In the spring time after a long winter of hibernation the colony responds to warmer temperatures and the increase of available pollen. This triggers the queen to begin building up her brood to increase the population so the hive can thrive and begin the process of putting up stores of honey in comb.
The outside lying areas within the hive is where the drone comb is drawn out by works for the queen to lay drone eggs. They are generally not found within the large flat area of the frame. In comb twice the size of normal female bees, the queen begins to lay drone eggs. This is nature’s way of beginning the process of growing and splitting to increase the population of bees.
When a number of triggers transpire, a weak queen that is no longer a strong layer, the queen dies, over population, immature queen layers lay new eggs that are found generally at the bottom part of the frame of normal brood. The workers will keep the queen away from these new cells, because instinct is for the queen to open and kill the new queen larva.
Generally, at a time determined by the workers they will take the queen on a swarm flight after the scout bees have found an acceptable new location to nest. The word goes out and the majority of the hive begins to gorge themselves, knowing they will not have food stores for some time. These swarm gorged bees are not aggressive. They just want to follow the queen. Make a new home. Go back to one big happy family again.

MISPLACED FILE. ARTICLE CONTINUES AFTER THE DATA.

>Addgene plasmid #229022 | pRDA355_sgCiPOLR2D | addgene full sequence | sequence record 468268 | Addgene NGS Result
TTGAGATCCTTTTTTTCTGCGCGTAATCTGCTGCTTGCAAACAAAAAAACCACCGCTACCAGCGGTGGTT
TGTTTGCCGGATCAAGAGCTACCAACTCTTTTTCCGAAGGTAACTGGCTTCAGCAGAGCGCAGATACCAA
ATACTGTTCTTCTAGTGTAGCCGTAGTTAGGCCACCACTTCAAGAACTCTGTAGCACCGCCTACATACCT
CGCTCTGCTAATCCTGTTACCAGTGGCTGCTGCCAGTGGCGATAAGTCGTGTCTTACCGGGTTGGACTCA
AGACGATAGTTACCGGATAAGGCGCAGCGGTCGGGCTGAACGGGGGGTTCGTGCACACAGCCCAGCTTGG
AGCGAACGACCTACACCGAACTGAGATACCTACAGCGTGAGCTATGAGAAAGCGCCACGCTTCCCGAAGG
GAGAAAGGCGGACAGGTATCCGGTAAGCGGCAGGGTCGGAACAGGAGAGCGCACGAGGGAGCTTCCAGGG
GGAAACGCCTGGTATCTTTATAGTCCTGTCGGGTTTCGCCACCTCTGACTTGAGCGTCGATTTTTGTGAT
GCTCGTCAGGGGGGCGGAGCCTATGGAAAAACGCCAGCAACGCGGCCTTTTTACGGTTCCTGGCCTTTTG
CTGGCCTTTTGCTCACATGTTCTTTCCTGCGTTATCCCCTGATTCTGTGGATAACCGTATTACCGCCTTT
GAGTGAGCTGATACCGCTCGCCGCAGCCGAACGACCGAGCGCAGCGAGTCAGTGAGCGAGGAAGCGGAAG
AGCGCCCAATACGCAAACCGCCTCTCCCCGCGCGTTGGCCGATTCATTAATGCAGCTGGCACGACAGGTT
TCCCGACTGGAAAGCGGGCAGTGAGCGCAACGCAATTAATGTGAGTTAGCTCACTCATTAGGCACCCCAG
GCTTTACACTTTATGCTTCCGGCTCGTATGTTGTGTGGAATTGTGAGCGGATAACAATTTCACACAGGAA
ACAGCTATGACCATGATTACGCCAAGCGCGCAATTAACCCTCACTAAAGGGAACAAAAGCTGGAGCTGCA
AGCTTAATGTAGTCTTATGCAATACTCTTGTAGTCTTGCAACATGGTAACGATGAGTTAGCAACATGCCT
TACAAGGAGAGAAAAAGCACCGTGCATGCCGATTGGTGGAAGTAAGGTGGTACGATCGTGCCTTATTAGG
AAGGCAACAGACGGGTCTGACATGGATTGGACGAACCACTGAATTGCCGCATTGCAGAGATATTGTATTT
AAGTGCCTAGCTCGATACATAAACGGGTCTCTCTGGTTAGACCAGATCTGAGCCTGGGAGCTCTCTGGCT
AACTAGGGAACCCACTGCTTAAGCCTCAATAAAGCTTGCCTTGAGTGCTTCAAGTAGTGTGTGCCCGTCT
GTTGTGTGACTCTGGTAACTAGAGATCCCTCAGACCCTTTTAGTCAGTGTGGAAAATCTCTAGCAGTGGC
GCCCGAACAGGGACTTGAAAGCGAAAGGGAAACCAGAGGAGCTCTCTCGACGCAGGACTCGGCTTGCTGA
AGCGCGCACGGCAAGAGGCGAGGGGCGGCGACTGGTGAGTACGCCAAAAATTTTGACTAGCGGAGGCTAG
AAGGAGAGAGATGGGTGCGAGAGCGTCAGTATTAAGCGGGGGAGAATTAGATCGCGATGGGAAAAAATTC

Sadly, if weather turns bad, rain or extreme cold the swarm will die. In most instances, the swarm may return back to the hive without the old queen and join forces with the new queen that will hatch from the new queen cell. This lone swarm has a very poor chance of surviving if they stay on this exposed fence post.
Bee keepers catch swarms because we can take that swarm hive back into the apiary and feed the hive and assess the health of that queen. In our yard we will replace that queen with a new queen cell which we have grown in our ‘queen nursery bank’. How that process works is another subject and story.
So, Swarms are nature’s way of increasing the population of honey bees. I am not sure of the actual percentage of the survival rate of a swarm, but in our yards, they even die sometimes after we have captured them. If we can help them grow a new queen that is strong and healthy we have gained a new colony.
We love when they decide to swarm to our apiary sign. This is a quick catch of the swarm and they will live to grow into a new larger hive.